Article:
Why is seed required?

Most grasslands and woodlands support a fraction of the diversity they once held.  Evidence suggests that many native grassland plant species that we now consider uncommon or rare were once both widespread and abundant.  The decline of many species has been due to management practices associated with agriculture (fertilisation, cultivation, inappropriate grazing regimes) (McIntyre and Lavorel 2007, Dorrough 2010 and see documents under Further Reading).  Native species have been particularly susceptible to increases in nutrient availability that have occurred as a result of agricultural practices (Dorrough, Scroggie and McIntyre 2011, McIntyre 2011).  Populations of many native plant species are fragmented and isolated either owing to current or past management and changes in soil nutrient availability.

There is strong case for assisting the re-establishment of many of these now uncommon plant species (McIntyre 2011).  Grasslands and woodlands suitable for re-establishment should be those with appropriate fire or grazing management and possessing low soil available nutrients (particularly available nitrogen and phosphorus).

In most cases the availability of seed is a key limiting resource.  The soil seed bank of many of the native plant species of grasslands and grassy woodlands is short-lived or “transient” (Lunt 1997).  This means that increasing plant diversity cannot often rely on seeds persisting in the soil.

There are some concerns regarding reintroduction of native plant species, particularly in relation to genetic pollution and subsequent impacts on local adaptations.  However, most species of the grassy ecosystems of southern Australia appear to have had large continuous distributions with gene-flow across much of their range.  It is arguable that species reintroductions will be a more important conservation strategy than maintaining genetic isolation and purity (McIntyre 2011).  This is particularly important in the context of changing climate and gradual degradation of remaining habitats.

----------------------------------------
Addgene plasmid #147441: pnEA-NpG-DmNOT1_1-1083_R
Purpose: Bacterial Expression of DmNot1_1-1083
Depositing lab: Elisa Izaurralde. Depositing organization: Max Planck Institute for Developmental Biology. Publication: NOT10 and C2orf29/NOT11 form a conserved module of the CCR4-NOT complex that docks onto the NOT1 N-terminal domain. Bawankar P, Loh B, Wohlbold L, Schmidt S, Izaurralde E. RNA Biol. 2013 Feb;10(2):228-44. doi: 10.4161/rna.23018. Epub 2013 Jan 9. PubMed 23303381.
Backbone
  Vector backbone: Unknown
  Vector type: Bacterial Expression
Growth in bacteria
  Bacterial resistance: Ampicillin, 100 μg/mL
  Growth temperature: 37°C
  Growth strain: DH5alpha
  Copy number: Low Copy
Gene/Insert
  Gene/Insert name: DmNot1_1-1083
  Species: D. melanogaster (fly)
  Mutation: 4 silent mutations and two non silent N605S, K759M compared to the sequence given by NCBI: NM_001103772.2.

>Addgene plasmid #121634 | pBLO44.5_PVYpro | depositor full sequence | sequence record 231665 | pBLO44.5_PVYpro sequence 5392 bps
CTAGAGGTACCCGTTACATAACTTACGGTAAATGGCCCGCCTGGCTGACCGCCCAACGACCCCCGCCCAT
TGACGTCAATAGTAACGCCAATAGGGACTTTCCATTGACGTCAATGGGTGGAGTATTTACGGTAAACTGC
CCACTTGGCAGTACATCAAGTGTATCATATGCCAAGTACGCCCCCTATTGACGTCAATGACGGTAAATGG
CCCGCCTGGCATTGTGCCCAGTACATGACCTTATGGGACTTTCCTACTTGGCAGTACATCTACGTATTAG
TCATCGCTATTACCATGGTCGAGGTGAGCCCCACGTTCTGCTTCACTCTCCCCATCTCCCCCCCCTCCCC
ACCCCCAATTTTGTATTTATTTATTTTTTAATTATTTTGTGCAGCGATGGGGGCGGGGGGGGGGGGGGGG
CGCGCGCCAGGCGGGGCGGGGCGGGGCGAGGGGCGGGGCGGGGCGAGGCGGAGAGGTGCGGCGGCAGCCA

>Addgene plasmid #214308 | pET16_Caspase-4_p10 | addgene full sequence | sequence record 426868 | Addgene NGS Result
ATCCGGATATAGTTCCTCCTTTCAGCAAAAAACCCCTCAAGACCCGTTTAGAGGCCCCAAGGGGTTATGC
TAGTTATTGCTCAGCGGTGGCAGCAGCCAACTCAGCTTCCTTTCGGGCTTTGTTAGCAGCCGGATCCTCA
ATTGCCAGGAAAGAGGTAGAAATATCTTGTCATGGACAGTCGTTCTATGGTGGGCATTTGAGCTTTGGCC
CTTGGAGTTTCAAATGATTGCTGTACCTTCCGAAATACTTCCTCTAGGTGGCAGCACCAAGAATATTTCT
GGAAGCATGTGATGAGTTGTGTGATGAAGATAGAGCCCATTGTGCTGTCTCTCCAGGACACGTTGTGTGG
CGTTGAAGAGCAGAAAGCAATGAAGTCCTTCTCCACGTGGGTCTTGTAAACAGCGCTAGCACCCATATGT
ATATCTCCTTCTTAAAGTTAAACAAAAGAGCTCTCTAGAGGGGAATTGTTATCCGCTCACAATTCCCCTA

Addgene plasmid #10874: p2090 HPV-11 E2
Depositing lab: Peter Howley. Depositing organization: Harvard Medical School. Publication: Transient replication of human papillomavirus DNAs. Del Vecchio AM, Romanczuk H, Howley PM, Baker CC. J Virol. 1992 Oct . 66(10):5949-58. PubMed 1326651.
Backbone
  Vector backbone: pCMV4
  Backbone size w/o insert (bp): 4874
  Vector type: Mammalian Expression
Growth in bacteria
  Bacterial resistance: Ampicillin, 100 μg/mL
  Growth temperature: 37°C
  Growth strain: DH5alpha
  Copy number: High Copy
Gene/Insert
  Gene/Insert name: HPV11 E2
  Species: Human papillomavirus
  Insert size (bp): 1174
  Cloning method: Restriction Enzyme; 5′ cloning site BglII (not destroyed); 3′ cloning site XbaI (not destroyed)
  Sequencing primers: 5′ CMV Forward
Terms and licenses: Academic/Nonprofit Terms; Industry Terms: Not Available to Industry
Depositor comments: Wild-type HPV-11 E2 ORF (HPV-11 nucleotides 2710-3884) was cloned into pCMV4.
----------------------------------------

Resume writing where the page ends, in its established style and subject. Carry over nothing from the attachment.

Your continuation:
“Seed sourcing should concentrate less on local collection and more on capturing high quality and genetically diverse seed to maximise the adaptive potential of restoration efforts to current and future environmental change” (Broadhurst et al., 2008).

We grow native flax for seed Linum marginale, native flax.

For a listing of grassland and woodland native seed available click here.

References

Broadhurst LM, Lowe A, Coates DJ, Cunningham SA, McDonald M, Vesk PA, Yates C (2008) Seed supply for broadscale restoration: maximizing evolutionary potential. Evolutionary Applications 1, 587-597.

Dorrough J (2010) The role of farm production systems in determining vegetation patterns and options for broad-scale conservation in temperate woodlands. In ‘Temperate Woodland Conservation and Management’. (Eds D Lindenmayer, A Bennett and R Hobbs) pp. 143-149. (CSIRO Publishing: Melbourne)

Dorrough J, McIntyre S, Scroggie MP (2011) Individual plant species responses to phosphorus and livestock grazing. Australian Journal of Botany 59, 670-681.

Lunt ID (1997) Germinable seed banks of anthropogenic native grasslands and grassy forest remnants in temperate south-eastern Australia. Plant Ecology 130, 21-24.

McIntyre S, Lavorel S (2007) A conceptual model of land use effects on the structure and function of herbaceous vegetation. Agriculture, Ecosystems & Environment 119, 11-21.

McIntyre S (2011) Ecological and anthropomorphic factors permitting low-risk assisted colonization in temperate grassy woodlands. . Biological Conservation 144, 1781-1789.